Iran and Israel Are on a Collision Course



Israeli Air Force F-15 planes. Photo: Reuters / Amir Cohen. The past few days have shown that Israel and Iran are on the brink of a direct military confrontation.

First came the Israeli airstrike in Damascus, which triggered a missile launch towards Israel on Sunday afternoon. On Sunday night and early Monday, Israel retaliated by attacking Iranian targets in Syria.

The Israeli strike that began the latest flare-up, which targeted Iranian assets in Syria, was highly unusual because it was carried out during the day. This suggests that the targets were of high value. Otherwise, Israel would have preferred to attack at night, when the risk of collateral damage and casualties is much lower.

The fact that Israeli Prime Minister Benjamin Netanyahu was visiting Chad when the attack took place only underscores the importance of those targets and the urgency involved. Just minutes after the strike, Israel’s Iron Dome missile-defense system intercepted a medium-range missile fired at the Golan Heights. The short interval between the attack and the retaliation suggests that someone was just waiting for an opportunity.


In February of last year, Iran sent an unmanned aerial vehicle towards Israel that was intercepted just minutes after entering Israeli airspace. Israel retaliated by targeting several Iranian assets, during which Syrian air defenses managed to down an Israeli F-16.

In the wake of that flare-up, Israel significantly increased its attacks on Iranian targets in Syria, even though it knew Iran was looking for revenge — which came soon. Iran fired 30 rockets, four of which hit Israeli territory without causing casualties or damage. Israel then launched a massive strike against dozens of Iranian assets in Syria, as well as against Syrian air defense forces. Since that escalation, Iran has chosen not to engage Israel directly.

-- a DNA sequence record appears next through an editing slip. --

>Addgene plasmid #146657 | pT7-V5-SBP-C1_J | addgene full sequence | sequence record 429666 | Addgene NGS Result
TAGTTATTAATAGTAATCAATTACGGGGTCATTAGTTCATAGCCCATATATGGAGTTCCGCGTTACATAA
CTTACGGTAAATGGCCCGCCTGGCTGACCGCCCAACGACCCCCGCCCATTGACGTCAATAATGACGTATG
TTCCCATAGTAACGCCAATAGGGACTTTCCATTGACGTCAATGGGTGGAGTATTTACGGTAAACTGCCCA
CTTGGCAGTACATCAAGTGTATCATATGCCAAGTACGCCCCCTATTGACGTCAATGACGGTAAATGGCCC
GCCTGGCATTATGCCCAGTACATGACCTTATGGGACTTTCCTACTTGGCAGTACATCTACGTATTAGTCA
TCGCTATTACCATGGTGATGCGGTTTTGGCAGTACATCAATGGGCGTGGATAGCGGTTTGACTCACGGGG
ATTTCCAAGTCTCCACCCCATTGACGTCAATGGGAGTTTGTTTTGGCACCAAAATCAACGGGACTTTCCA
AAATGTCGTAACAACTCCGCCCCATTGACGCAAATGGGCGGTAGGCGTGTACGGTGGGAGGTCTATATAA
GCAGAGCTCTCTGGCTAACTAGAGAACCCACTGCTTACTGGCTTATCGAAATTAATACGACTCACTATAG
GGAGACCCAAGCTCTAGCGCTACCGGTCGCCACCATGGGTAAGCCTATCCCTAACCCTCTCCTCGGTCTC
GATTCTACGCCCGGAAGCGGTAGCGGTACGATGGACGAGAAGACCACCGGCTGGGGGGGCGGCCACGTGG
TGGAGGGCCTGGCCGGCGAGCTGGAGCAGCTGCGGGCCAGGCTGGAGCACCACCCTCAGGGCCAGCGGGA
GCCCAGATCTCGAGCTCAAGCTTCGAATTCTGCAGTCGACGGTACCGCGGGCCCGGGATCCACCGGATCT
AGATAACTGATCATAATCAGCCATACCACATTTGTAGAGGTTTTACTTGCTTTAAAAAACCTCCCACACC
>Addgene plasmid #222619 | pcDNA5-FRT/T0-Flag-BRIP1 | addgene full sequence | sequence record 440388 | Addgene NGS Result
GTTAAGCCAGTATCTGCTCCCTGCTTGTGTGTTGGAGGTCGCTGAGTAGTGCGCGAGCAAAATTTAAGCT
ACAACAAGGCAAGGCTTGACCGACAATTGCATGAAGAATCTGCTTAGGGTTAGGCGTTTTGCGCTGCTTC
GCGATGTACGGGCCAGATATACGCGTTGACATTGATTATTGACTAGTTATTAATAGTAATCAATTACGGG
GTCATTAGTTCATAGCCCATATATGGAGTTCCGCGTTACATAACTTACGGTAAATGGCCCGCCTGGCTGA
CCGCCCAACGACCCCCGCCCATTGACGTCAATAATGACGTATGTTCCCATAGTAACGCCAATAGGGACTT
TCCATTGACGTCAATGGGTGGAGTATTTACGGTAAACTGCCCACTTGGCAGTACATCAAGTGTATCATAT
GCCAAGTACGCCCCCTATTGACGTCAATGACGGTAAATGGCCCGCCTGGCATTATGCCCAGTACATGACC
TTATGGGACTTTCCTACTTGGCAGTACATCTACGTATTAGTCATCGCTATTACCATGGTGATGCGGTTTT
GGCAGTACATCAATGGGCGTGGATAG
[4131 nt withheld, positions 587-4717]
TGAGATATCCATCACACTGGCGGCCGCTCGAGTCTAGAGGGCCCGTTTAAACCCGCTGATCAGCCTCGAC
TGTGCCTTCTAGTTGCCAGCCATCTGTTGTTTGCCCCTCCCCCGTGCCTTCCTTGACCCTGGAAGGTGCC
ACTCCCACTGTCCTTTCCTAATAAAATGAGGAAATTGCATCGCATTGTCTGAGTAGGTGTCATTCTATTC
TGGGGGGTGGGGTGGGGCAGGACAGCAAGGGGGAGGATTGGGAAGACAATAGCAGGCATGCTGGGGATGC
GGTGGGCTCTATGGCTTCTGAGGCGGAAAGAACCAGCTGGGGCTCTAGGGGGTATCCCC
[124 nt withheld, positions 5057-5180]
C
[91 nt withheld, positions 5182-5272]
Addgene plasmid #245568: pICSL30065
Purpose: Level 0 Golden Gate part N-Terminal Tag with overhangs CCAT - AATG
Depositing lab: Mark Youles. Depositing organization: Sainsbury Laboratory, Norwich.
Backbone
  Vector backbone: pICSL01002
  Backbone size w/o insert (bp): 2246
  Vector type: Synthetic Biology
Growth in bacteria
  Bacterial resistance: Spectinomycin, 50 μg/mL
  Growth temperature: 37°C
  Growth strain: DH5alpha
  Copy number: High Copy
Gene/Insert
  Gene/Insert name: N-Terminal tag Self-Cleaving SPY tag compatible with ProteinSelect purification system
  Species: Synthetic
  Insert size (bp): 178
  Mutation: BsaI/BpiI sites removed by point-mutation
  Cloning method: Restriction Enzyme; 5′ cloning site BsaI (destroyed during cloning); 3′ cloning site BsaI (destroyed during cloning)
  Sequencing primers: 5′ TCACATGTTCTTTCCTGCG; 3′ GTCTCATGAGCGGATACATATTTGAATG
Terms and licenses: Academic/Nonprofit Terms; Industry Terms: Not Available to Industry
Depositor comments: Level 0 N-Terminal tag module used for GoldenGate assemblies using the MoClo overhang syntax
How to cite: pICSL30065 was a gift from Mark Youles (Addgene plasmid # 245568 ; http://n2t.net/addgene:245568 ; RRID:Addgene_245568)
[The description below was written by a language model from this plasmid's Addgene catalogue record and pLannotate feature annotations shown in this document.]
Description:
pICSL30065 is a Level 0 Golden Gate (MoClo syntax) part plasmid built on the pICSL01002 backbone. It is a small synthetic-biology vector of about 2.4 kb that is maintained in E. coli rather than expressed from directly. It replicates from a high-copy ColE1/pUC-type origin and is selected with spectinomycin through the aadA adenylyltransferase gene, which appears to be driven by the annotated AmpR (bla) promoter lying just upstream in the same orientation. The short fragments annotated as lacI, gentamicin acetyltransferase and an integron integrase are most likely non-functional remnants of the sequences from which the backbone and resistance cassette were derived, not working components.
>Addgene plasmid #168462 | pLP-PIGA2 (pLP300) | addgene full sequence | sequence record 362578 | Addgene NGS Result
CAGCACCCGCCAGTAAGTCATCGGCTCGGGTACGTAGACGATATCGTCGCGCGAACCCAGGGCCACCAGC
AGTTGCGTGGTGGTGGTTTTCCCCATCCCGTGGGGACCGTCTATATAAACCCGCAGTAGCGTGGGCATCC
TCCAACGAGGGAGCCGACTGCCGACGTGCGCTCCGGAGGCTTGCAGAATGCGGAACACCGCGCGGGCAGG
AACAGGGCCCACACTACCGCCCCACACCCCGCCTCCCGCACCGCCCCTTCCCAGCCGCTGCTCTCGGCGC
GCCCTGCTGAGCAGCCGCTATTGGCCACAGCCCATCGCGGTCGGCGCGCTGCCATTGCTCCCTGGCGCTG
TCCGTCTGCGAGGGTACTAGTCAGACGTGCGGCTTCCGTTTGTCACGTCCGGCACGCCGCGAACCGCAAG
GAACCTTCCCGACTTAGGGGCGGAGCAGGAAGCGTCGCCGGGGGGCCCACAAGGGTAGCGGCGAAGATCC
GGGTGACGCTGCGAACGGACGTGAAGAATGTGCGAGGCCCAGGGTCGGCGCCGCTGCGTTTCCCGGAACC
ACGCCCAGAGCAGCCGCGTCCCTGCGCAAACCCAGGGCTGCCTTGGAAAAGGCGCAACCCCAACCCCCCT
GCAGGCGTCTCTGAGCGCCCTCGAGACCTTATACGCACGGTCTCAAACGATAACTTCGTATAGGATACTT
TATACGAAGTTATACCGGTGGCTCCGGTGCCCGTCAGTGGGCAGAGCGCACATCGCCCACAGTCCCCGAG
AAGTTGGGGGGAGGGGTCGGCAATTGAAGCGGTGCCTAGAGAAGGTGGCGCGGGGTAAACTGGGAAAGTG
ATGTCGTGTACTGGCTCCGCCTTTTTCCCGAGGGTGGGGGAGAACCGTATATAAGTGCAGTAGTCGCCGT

In September, Syrian air defenses shot down a Russian Ilyushin 20 military plane off the Syrian coast after mistaking it for an Israeli jet. In the immediate aftermath of that incident, Israeli action in Syria decreased significantly. But over the past several weeks, it has intensified again. Netanyahu even took responsibility for those actions.

The latest tit-for-tat suggests that Iran is no longer going to remain passive in response to Israeli action. And it’s safe to assume that the recent escalation is not over yet.

This is the first time that new IDF Chief of Staff Lt. Gen. Aviv Kochavi has had to deal with such an escalation. In his match-up with Quds Force commander Maj. Gen. Qassem Soleimani, Kochavi will have to be extra careful not to step on Russian toes. It took months for Moscow to calm down after the incident last September, and now Israel and Russia have a more comprehensive mechanism for deescalation. Israel must make sure the arrangement with Russia remains strong, as it is of paramount importance.

Although it is unlikely that the latest escalation will spiral out of control, the IDF is not going to take any chances and will most likely remain on high alert in the near future to prepare for any Iranian response, which could also come from various Iranian proxies, including Hezbollah.

Tension in the north will remain a constant fixture for the foreseeable future, and might very well play a major role in the election campaign.

Yoav Limor is a veteran Israeli journalist and columnist for Israel Hayom.